New Zealanders being held in Australian detention centres are claiming they're being offered a cash incentive of up to $2000 to leave before the end of the year.
And an advocacy group says despite the offers, there's no sign of the money even though more detainees have crossed the ditch.
Iwi n Aus co-founder Filipa Payne said seven people have told her offers were made to them, and in the last two days offers of $1000 were made at a meeting on Christmas Island.
"I think that the Australian government is trying to get rid of their high numbers of people being held against their will in detention centres and I'm sure the guards in those detention centres are wanting to have a lesser workload too," she said.
"So I believe they're trying to do a big dump, get everybody out that they can and hang a carrot that they're not actually fulfilling."
Ms Payne said the payment promises were not made in writing and she has not heard of anyone who has been given the promised money.
For the cash-strapped detainees, the offers are enticing.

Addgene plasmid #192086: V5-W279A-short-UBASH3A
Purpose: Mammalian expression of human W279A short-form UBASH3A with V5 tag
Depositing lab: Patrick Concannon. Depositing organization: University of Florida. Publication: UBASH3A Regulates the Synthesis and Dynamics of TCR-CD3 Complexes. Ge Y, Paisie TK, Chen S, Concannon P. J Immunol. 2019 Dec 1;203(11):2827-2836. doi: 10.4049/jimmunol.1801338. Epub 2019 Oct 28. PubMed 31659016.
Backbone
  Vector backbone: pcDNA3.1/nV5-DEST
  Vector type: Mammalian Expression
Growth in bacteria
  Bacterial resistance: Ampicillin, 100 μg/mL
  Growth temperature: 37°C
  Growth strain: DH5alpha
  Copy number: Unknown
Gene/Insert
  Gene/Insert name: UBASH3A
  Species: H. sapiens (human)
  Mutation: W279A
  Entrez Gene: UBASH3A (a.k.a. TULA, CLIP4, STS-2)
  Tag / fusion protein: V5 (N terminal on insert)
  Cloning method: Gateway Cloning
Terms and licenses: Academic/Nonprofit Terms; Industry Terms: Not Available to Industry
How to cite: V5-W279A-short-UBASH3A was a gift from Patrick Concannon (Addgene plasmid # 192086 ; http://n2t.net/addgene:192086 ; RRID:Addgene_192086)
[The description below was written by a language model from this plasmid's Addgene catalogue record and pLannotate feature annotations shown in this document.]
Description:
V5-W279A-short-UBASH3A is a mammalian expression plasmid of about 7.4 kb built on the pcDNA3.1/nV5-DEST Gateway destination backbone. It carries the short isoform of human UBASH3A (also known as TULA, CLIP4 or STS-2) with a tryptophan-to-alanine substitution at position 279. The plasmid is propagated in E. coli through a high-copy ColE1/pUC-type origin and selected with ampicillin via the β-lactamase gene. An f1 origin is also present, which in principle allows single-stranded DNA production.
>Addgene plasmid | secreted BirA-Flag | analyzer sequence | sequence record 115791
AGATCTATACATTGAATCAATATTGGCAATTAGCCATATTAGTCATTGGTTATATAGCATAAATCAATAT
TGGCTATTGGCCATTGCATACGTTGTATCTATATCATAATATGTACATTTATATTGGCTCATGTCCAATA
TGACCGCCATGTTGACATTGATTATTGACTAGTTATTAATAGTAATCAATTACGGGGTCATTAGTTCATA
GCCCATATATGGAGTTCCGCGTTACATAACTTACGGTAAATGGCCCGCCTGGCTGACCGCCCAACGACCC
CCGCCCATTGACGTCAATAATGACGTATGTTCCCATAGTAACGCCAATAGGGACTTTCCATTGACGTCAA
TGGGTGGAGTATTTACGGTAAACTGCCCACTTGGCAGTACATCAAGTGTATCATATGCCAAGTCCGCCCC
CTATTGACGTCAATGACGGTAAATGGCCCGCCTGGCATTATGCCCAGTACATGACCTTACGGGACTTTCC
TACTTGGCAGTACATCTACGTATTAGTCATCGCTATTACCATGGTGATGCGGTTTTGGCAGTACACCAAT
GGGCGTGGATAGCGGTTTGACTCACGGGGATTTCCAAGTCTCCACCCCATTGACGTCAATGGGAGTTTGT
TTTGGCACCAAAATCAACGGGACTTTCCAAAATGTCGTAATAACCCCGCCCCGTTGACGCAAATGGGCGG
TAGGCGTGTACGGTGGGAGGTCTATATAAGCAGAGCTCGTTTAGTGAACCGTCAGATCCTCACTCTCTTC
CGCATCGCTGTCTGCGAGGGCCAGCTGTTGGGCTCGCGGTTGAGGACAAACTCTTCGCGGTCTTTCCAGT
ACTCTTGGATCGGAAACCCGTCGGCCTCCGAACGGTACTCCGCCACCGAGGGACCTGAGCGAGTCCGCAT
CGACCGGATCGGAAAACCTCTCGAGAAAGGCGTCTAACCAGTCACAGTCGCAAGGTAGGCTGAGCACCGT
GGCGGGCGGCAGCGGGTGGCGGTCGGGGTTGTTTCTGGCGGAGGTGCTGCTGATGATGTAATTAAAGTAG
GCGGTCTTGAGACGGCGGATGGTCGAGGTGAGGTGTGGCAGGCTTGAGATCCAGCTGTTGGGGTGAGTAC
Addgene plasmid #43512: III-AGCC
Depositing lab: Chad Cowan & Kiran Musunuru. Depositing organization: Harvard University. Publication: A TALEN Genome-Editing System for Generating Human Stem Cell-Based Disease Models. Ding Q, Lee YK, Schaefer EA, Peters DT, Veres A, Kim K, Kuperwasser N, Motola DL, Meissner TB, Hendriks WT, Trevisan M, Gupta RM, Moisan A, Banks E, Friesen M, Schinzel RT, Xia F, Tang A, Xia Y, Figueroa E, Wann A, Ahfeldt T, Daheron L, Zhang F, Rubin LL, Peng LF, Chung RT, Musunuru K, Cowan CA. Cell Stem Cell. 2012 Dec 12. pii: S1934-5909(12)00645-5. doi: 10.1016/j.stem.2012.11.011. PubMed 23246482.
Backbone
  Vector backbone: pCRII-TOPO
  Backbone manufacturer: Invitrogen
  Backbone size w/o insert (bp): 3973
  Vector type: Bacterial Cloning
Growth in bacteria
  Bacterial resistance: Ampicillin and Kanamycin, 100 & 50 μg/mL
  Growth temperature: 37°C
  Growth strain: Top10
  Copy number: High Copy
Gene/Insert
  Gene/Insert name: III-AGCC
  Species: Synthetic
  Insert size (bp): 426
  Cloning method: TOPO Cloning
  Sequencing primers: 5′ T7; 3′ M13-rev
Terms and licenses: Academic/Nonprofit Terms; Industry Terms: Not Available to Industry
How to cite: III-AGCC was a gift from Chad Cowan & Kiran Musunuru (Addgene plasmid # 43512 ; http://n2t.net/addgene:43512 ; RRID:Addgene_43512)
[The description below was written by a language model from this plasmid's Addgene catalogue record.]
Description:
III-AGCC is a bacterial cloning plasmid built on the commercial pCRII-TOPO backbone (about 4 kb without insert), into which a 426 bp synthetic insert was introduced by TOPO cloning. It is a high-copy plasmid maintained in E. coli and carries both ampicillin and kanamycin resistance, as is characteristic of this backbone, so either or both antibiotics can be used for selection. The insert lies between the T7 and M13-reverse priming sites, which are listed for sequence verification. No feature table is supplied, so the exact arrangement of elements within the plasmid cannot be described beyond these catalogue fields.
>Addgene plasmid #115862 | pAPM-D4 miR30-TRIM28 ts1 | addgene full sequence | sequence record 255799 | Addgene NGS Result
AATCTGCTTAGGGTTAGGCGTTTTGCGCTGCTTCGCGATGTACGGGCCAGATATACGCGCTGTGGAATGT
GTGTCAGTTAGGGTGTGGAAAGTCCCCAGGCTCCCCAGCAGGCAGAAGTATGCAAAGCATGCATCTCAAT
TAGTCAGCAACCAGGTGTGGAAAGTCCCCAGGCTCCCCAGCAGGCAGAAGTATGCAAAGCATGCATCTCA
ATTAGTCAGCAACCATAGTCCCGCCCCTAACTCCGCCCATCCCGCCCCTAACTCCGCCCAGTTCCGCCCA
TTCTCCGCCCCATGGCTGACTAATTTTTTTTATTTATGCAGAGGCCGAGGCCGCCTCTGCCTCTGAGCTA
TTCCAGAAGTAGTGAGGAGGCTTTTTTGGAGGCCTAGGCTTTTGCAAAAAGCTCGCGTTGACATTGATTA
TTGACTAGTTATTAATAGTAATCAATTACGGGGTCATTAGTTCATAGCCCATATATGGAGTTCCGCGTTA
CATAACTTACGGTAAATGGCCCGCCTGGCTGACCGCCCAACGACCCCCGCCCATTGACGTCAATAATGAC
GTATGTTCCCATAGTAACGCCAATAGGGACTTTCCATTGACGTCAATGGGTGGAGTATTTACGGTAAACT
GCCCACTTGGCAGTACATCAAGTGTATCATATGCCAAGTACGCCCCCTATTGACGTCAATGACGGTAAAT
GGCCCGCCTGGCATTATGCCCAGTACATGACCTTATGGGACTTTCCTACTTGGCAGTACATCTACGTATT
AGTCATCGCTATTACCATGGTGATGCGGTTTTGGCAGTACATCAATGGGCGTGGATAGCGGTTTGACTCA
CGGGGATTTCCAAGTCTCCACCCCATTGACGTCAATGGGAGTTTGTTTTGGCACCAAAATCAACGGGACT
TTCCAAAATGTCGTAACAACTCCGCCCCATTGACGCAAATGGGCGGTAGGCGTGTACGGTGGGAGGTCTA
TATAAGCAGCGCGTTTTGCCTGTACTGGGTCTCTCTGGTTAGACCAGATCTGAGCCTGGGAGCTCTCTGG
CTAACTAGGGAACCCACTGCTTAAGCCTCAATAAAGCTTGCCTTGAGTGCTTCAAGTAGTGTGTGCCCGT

"Christmas time is a time when everybody wants to be with their family and to say we will get you out before then is tempting for the men," she said.
"But of course it's a double-[edged] sword because most of these guys won't be coming home to their families, they'll be coming home to a country that they haven't been to in years and years."
The Australian Department of Immigration and Border Protection would not respond to the claim of offering detainees money, and then failing to pay it.
UK-based company Serco, which run detention centres there, did not want to comment.
Jason Wereta, a New Zealander who moved to Australia 18 years ago, said he had also heard about the offers.
Mr Wereta, who spent more than two years in detention centres before returning last week said while he wasn't offered a cash incentive he alleges he knows others who were.
"I'm hearing that the Australian government is going to the Kiwis [in detention centres] and saying, 'We'll give you so much money if you go back now'," he said.
A chartered plane of 13 deportees was confirmed by police and corrections to have landed in Auckland today.
Between November 18, 2015 and October 30, 2017, 560 detainees have arrived in the country under the Returning Offender Order.
Police said they are liaising with Australian authorities about the detainees as a part of an established sharing agreement.
On arrival, each person is offered accommodation for up to 12 weeks, employment support, help with food, clothing and transport - including support from People at Risk Solutions [PARS], a rehabilitation service.
PARS chief executive Tui Ah Loo said she's unaware of the monetary offer to detainees in Australia.